New Jersey does not have a good track record when it comes to handling vanity license plates requests from atheists.
In August, American Atheists’ President David Silverman requested a plate reading “ATHE1ST” (with a 1) only to have it rejected for being “offensive.” He appealed that decision and the state’s Motor Vehicle Commission quickly reversed course. (Or, as they called it, fixed a “clerical error.”)
In November, New Jersey resident Shannon Morgan, unaware of what Silverman had been through, attempted to get her own vanity plate reading “8theist.” Again, it was rejected on grounds of being “objectionable.”
Shannon wanted to know what would happen if she requested “BAPTIST” instead… and that one went through without a problem.
Shannon has tried to contact the MVC to understand their decision and possibly appeal it, but the MVC just won’t respond to her. They promised to call her… and didn’t. She wrote them a letter. They definitely received it… but didn’t respond to that, either.For Shannon (and to a lot of us), this isn’t just an amusing quirk. It’s discrimination.
Yesterday, backed by Americans United for Separation of Church and State, she filed a federal lawsuit against Raymond Martinez, the chair of the New Jersey MVC:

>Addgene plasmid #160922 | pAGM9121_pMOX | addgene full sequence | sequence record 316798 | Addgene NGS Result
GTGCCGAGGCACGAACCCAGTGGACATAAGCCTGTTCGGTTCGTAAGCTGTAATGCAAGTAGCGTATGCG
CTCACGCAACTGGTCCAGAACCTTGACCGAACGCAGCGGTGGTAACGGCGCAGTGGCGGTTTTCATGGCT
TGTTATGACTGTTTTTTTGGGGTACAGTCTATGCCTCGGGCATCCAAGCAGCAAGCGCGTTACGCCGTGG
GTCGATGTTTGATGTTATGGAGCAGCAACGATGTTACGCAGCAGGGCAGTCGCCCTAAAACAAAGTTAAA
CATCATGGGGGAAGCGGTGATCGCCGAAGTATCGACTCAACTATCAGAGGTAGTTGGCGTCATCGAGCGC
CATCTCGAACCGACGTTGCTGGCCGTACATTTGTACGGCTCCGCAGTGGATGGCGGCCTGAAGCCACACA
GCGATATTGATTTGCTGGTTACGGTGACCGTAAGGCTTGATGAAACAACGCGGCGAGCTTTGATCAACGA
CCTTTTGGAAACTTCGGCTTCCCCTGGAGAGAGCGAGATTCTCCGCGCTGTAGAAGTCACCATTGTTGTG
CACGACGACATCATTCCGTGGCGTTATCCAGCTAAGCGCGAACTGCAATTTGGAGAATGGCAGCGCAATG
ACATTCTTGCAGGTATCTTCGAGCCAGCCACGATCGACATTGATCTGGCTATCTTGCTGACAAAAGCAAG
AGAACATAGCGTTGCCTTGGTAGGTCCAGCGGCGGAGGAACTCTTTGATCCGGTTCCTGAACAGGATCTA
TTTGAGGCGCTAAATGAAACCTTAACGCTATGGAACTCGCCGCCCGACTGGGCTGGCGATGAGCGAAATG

“The state of New Jersey is favoring religion while disparaging non-belief,” said the Rev. Barry W. Lynn, executive director of Americans United. “It simply has no right to do that.”
Added Lynn, “This license plate issue may seem like a small matter but it is indicative of a much larger problem — atheists are often treated by the government as second-class citizens.”
“The Commission thus has a practice of denying personalized license plates that identify vehicle owners as atheist, thereby discriminating against atheist viewpoints and expressing a preference for religion over atheism,” AU says in its lawsuit.
This isn’t a frivolous lawsuit. All the MVC had to do was say “yes” to the plate — or provide a compelling reason when saying “no.” They did neither. Since MVC officials research all vanity plates before approving them, this isn’t just a computer glitch. Someone thinks “atheist” is a dirty, offensive, objectionable word.
Too damn bad. The MVC doesn’t get to say religious plates are okay but non-religious plates are not. Can’t wait to hear their explanation (or apology) this time around.